We left Robin in Adelaide and set off for our two day drive to Wombat Bend near Melbourne. Robin flew back to Sydney later in the day.
The highway that climbs up the hill out of Adelaide. It used to be a dangerous two lane windy road. Now it is a much wider road with fewer bends, but there are still accidents with vehicles coming down the hill too fast.
We could have taken the direct route to Melbourne via Nhill that takes a day but instead we took the more scenic coastal route that takes two days.
We stopped at Tailem Bend to get fuel for the car. The petrol station overlooks Australia's largest river, the Murray River.
The Murray - Darling river system drains the inland eastern side of Australia and performs a similar role as the Mississippi does in the USA. The recent ten year drought caused major problems for the river system with reduced water flows and increased salinity levels. Fortunately the rains finally came and the drought came to an end and the river is back to a healthy state.
We then continued south.
There was more water than normal. Usually, lake beds are dry.
Unfortunately the photos don't seem to show the pink colour that you can see in these lakes.
Lake Albert at the small town of Meningie. Lake Albert is joined to Lake Alexandrina which is the lake the Murray River flows into prior to entering the ocean. The drought got so bad that the entrance to the ocean almost shut and the lake became very toxic. Now that the drought is broken, the lake is fine.
Interesting cloud pattern.
The main street of Meningie.
If you go back to the Google map and zoom in, you will see a long thin lake named Lake Coorong that runs next to the ocean.
It's a wonderful drive along the side of the lake. If you stop you can hear the sound of the ocean waves breaking on the beach on the other side of the sand hill on the other side of the lake.
There is very little traffic, perhaps a car every five or ten minutes.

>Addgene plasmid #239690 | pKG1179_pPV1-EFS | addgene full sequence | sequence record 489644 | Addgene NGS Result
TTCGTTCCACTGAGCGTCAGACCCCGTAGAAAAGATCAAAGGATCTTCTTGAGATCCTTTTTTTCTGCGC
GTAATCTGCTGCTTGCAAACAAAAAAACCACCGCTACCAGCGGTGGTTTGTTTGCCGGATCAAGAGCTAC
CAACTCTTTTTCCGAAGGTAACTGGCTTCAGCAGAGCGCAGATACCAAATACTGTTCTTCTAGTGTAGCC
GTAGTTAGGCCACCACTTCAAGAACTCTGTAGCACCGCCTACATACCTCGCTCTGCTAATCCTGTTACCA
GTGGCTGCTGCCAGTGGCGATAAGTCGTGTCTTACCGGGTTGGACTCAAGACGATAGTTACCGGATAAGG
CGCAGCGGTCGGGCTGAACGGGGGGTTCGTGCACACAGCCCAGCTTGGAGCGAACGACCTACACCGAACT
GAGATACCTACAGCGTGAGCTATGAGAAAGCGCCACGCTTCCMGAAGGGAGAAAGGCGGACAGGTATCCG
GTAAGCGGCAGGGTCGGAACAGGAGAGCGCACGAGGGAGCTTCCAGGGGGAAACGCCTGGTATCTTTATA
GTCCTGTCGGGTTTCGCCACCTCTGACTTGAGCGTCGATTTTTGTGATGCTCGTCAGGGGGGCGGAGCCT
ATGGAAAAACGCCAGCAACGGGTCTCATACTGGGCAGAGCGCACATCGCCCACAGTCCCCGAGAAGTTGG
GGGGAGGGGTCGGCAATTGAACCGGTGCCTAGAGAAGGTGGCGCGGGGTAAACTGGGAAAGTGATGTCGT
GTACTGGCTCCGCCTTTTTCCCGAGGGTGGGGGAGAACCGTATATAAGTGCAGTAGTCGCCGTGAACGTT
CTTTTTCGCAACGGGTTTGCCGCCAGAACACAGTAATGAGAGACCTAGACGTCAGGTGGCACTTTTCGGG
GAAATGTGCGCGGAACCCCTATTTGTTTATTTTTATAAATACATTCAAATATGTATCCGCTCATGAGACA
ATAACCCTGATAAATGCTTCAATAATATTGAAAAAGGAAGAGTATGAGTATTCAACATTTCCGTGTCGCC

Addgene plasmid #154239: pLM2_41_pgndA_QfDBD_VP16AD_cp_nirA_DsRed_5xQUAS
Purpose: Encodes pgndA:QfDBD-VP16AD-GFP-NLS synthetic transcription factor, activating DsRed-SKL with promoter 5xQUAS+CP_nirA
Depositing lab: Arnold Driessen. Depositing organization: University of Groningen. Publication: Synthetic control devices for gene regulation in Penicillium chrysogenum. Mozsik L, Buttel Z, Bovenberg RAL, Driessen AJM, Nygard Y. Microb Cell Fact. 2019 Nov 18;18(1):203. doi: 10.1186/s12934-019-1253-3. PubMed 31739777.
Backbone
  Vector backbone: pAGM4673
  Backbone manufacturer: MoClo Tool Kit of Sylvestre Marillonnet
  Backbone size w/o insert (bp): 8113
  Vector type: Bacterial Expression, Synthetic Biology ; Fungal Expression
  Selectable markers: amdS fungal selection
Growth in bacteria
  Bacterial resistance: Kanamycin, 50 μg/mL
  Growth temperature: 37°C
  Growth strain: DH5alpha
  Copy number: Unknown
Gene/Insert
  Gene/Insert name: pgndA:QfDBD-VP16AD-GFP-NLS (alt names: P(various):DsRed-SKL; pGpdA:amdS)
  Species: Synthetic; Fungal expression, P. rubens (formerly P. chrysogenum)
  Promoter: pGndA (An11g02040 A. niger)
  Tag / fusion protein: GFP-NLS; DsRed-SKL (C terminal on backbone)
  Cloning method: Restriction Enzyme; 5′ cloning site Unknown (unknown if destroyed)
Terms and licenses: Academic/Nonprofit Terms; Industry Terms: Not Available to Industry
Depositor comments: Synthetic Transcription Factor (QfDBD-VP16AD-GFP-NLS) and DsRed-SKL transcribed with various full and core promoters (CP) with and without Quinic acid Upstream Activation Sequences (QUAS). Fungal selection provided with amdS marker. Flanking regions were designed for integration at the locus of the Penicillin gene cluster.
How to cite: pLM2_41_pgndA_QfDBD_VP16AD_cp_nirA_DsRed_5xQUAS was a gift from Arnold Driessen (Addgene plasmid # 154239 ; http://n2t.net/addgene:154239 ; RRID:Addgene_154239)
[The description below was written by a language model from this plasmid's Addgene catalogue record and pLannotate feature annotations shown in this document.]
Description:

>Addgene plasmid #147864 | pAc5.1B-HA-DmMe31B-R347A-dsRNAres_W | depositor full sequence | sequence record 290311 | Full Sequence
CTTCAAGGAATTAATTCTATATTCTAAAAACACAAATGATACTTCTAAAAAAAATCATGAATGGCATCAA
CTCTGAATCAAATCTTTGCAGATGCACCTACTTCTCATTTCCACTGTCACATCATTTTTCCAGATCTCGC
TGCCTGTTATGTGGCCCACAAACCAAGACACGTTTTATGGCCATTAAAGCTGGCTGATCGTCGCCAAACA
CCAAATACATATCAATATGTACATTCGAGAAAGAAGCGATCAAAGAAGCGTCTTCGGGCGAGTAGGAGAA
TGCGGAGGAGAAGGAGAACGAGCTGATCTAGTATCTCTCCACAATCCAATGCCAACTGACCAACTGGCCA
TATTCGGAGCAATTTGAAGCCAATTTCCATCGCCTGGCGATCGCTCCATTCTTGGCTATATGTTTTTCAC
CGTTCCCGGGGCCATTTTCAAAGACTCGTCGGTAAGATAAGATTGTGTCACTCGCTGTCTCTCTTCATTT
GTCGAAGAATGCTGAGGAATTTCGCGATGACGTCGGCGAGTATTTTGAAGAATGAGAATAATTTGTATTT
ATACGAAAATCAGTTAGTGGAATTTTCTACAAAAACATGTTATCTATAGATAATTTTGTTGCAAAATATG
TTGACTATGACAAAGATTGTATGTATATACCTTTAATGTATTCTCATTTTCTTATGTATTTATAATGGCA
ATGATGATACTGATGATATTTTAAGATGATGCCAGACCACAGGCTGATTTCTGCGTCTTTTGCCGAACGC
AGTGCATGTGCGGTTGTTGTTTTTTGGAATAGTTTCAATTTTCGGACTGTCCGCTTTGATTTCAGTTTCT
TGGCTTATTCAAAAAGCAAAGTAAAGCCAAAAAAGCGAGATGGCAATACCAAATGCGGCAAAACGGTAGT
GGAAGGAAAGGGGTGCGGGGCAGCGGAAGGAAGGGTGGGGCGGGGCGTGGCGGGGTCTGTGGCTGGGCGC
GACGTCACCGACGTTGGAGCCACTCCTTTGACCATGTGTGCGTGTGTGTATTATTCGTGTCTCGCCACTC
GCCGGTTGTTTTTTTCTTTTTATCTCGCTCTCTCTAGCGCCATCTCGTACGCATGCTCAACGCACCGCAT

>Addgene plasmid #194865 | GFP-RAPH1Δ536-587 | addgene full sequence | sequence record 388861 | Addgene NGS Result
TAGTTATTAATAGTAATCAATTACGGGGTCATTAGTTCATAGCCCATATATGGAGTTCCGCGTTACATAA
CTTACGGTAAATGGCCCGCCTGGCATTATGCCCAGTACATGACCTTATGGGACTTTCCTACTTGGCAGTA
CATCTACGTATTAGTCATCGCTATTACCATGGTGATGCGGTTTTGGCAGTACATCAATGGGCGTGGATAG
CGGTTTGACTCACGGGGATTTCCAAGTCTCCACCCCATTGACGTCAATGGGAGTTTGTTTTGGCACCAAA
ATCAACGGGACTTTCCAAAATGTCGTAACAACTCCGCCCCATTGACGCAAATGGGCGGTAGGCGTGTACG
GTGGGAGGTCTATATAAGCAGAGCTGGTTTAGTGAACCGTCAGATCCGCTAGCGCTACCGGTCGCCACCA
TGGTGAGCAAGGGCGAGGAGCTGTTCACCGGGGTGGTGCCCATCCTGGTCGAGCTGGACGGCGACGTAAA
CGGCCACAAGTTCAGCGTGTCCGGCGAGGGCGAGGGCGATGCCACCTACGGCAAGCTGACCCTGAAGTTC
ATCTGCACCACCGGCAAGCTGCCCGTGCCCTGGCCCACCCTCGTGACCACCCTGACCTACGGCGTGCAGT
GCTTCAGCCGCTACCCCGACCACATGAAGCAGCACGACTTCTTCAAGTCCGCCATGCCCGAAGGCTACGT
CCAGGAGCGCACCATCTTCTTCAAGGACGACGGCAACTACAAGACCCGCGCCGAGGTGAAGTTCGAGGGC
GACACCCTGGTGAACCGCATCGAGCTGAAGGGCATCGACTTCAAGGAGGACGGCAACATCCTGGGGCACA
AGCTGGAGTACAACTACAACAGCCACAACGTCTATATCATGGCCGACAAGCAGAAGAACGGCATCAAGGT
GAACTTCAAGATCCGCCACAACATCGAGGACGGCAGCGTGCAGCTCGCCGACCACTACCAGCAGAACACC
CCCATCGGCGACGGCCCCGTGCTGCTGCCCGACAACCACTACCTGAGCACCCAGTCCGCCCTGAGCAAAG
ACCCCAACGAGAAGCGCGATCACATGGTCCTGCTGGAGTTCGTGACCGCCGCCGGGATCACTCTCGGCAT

The big lobster just outside Kingston. The locals call it Larry.
We had lunch at Robe, a small town by the sea.
The foreshore is lined with Norfolk Pine trees that drop these curiously shaped leaves.
At certain times of year the beaches can be clogged with seaweed but they were pristine this time.
The Norfolk Pines. They are quite popular in Oz.
Robe has quite a few old buildings from the middle of the 19th century.
It is also a port with a small lobster fishing fleet.
We were thinking of Robe as a possible location for us to move to in Australia, but it is just too far from the nearest big city, Adelaide. It is a really nice town however.
We also visited the nearby town of Beachport. There were lots of shipwrecks along this stretch of coastline so there are lighthouses all along the coast.
As in Robe, there is a fishing fleet.
The jetty at Beachport.
The above three photos show a salty lake called the Pool of Siloam.
We reached Mount Gambier about 3pm and as usual, visited the volcano at the southern end of the town.
The extinct volcano has several calderas. Those to the west have trees growing in them.
The eastern caldera is filled with water. The lake is 70 meters deep and is fed by an aquifer.
In winter the water is steely-grey in colour but in November it changes to cobalt blue. It was only the end of September but this was the bluest I have ever seen it.
We headed east and crossed the border into Victoria.
Huge pine forests line the highway. They are used for timber and paper pulp. In the past we have always seen kangaroos in the grassy strips beside the road but this year we did not see any.
Eventually we arrived at Cape Bridgewater which gets its own blog.